Common Muscular Weaknesses


Abdominal Weakness

Increased risk of lower back injury during hip flexion, extension, stabilization and back extension activities. Erector Spinae muscles can hyperextend lower back more than usual if abdominal muscles are weak. The abdominal muscles tilts pelvis forward improving the mechanical positioning of the Erector Spinae, specifically when the lumbar spine becomes straight. When abdominal strength/endurance is not adequate to counter the pull of the antagonist Erector Spinae under load, these low back muscles become situated in a mechanical disadvantage (active insufficancy) further placing additional stresses on these very same low back muscles. Iliopsoas can pull on spine during hip flexor activities if abdominal muscles are weak. Risk is compounded when abdominal weakness is combined with hip flexor inflexibility.

Hamstrings Weakness

Increased risk of knee injury (instability) during knee extension activities, specifically when knees are flexed lower than 90°. Hamstrings / Quadriceps strength ratios should be greater than 56% to 80% depending on the population tested.

Supraspinatus Weakness

Increased risk of shoulder injury during shoulder flexion and abduction activities, specifically when elbow travels below shoulder during shoulder abduction. Risk is compounded with a winged scapula condition.

Infraspinatus Weakness

Increased risk of shoulder injury during shoulder transverse flexion and transverse adduction activities, particularly when elbow travels behind shoulder. Risk is compounded with a protracted shoulder girdle. During the end of a throwing movement, high deceleration forces required of the posterior cuff can cause breakdown in their tendons near their humeral attachment. Strengthening of the rear deltoid and long head of the triceps brachii can also help stabilize shoulder, although to a lesser extent as compared the infraspinatus. External rotation-muscular endurance / internal rotation-muscular endurance should be greater than 70%.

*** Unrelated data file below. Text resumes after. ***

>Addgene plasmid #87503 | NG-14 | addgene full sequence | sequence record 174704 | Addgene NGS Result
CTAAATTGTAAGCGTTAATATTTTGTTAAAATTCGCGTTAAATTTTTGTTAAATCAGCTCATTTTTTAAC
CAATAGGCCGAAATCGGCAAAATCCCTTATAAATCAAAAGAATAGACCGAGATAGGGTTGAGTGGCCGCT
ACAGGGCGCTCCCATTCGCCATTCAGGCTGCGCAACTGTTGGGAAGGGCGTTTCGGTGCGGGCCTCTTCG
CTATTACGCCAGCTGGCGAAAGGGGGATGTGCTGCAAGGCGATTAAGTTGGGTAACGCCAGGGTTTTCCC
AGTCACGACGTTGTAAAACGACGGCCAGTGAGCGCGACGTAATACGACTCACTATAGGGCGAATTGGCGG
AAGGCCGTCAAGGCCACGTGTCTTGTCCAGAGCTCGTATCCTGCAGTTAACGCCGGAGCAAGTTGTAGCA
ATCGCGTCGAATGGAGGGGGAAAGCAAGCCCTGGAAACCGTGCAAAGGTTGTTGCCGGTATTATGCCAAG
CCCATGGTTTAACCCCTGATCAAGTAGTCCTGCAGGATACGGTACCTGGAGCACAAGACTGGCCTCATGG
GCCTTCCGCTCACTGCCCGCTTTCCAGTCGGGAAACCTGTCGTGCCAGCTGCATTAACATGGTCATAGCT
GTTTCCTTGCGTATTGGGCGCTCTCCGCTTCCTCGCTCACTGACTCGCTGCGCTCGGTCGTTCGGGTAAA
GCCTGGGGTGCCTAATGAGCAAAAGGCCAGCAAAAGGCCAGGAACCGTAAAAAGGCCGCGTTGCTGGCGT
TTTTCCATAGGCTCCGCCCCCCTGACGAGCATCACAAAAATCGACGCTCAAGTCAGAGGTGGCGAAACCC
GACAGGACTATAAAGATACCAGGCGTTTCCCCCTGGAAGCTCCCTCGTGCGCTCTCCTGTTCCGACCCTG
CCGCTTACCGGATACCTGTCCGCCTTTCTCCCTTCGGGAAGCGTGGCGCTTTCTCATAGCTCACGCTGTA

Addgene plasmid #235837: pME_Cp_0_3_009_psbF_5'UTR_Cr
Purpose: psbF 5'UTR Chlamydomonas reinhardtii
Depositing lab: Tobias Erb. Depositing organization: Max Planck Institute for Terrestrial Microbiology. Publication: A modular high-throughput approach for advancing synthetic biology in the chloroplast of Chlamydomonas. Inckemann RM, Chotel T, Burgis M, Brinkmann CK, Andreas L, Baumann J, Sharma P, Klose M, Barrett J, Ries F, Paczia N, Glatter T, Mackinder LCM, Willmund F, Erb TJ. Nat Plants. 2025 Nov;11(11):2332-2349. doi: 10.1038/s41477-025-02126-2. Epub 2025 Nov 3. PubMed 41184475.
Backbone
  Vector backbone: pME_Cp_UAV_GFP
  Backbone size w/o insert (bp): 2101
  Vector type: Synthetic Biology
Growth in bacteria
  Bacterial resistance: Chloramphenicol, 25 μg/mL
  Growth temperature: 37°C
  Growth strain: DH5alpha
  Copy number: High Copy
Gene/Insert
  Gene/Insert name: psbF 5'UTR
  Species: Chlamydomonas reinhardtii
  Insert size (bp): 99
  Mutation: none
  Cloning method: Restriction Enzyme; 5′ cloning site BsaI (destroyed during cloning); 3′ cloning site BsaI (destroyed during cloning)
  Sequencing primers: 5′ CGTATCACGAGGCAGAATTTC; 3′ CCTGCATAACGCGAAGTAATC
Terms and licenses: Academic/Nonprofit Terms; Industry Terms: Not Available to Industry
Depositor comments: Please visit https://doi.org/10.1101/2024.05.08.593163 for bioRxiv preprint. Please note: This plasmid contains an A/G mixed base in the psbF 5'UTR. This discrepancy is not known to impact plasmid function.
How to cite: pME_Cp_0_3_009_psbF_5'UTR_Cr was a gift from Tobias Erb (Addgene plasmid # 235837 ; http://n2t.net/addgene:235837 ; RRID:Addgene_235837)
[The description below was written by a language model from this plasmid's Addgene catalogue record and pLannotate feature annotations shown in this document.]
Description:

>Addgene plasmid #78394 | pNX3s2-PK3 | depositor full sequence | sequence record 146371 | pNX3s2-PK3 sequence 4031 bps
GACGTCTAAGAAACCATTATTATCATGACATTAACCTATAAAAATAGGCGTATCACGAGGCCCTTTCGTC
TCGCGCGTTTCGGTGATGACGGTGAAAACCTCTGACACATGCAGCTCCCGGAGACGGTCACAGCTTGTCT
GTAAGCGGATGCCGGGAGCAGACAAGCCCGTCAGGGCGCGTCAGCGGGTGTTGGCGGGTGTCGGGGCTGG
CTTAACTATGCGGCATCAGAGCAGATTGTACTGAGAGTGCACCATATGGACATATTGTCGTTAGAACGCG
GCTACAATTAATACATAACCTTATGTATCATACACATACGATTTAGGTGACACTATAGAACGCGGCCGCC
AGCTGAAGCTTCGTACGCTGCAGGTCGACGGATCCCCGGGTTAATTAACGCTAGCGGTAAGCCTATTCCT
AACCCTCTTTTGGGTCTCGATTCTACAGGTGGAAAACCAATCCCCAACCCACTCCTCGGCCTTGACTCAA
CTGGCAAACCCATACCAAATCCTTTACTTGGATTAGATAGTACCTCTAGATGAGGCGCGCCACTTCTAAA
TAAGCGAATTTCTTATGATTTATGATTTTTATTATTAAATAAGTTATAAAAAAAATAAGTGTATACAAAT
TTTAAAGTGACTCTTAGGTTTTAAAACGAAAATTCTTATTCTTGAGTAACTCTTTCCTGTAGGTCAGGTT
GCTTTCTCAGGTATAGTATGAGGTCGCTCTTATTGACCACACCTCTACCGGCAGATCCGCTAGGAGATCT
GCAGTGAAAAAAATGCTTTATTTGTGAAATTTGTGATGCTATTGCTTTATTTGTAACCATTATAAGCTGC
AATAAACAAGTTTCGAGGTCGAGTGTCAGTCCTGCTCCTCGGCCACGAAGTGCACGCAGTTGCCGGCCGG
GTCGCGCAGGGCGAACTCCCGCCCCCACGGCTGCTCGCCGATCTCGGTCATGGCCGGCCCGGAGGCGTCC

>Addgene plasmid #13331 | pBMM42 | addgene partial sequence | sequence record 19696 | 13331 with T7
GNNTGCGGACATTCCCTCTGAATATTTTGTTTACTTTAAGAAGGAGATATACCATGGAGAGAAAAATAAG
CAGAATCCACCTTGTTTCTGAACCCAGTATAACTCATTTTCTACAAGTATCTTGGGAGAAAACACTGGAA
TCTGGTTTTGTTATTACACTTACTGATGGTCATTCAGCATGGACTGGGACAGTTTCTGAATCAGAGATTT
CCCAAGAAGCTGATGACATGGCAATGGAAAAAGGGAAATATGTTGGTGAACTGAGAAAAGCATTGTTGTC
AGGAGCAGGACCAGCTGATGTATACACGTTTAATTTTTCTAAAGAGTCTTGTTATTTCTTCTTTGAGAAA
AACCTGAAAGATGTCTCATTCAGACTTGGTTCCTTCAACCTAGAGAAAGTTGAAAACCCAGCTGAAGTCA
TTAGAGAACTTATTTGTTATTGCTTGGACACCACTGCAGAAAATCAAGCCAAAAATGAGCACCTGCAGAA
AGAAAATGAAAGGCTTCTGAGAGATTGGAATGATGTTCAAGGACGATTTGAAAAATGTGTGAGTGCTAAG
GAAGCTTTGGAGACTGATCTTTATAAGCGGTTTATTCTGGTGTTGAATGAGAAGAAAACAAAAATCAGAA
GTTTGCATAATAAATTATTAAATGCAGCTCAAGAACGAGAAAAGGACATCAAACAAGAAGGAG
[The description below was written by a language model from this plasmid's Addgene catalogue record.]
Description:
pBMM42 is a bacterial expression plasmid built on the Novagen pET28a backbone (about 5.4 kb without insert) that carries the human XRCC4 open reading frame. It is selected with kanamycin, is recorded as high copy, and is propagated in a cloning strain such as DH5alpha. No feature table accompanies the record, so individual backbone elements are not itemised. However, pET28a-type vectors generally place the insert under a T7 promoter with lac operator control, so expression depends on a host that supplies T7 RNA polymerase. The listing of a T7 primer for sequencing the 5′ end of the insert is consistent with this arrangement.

Erector Spinae Weakness

Increased risk of lower back injury during lumbar spine extension or stabilization activities. Back extension exercises involving complete lumbar spine range of motion have demonstrated primarily excellent or good results for those with chronic low back pain. Excellent or good results by diagnosis: 76% Mechanical / Strain, 72% Degenerative, 78% Disc Syndrome, 75% Spondylo. In contrast, McGill condemns the use of isolated lumbar spine exercise apparatuses and argues erector spinae endurance is more important than strength. See Low Back Debate.

Vastus Medialis Weakness

Increased risk of knee injury (chondramalicia) during knee extension activities. The patella becomes laterally displaced with the pull of the vastus lateralis. This patella tracking problem can produce wear on the inferior petellar surface. Greater pain is usually experienced during leg extension activities in which the knee is a greater than a 20 to 30 degree angle.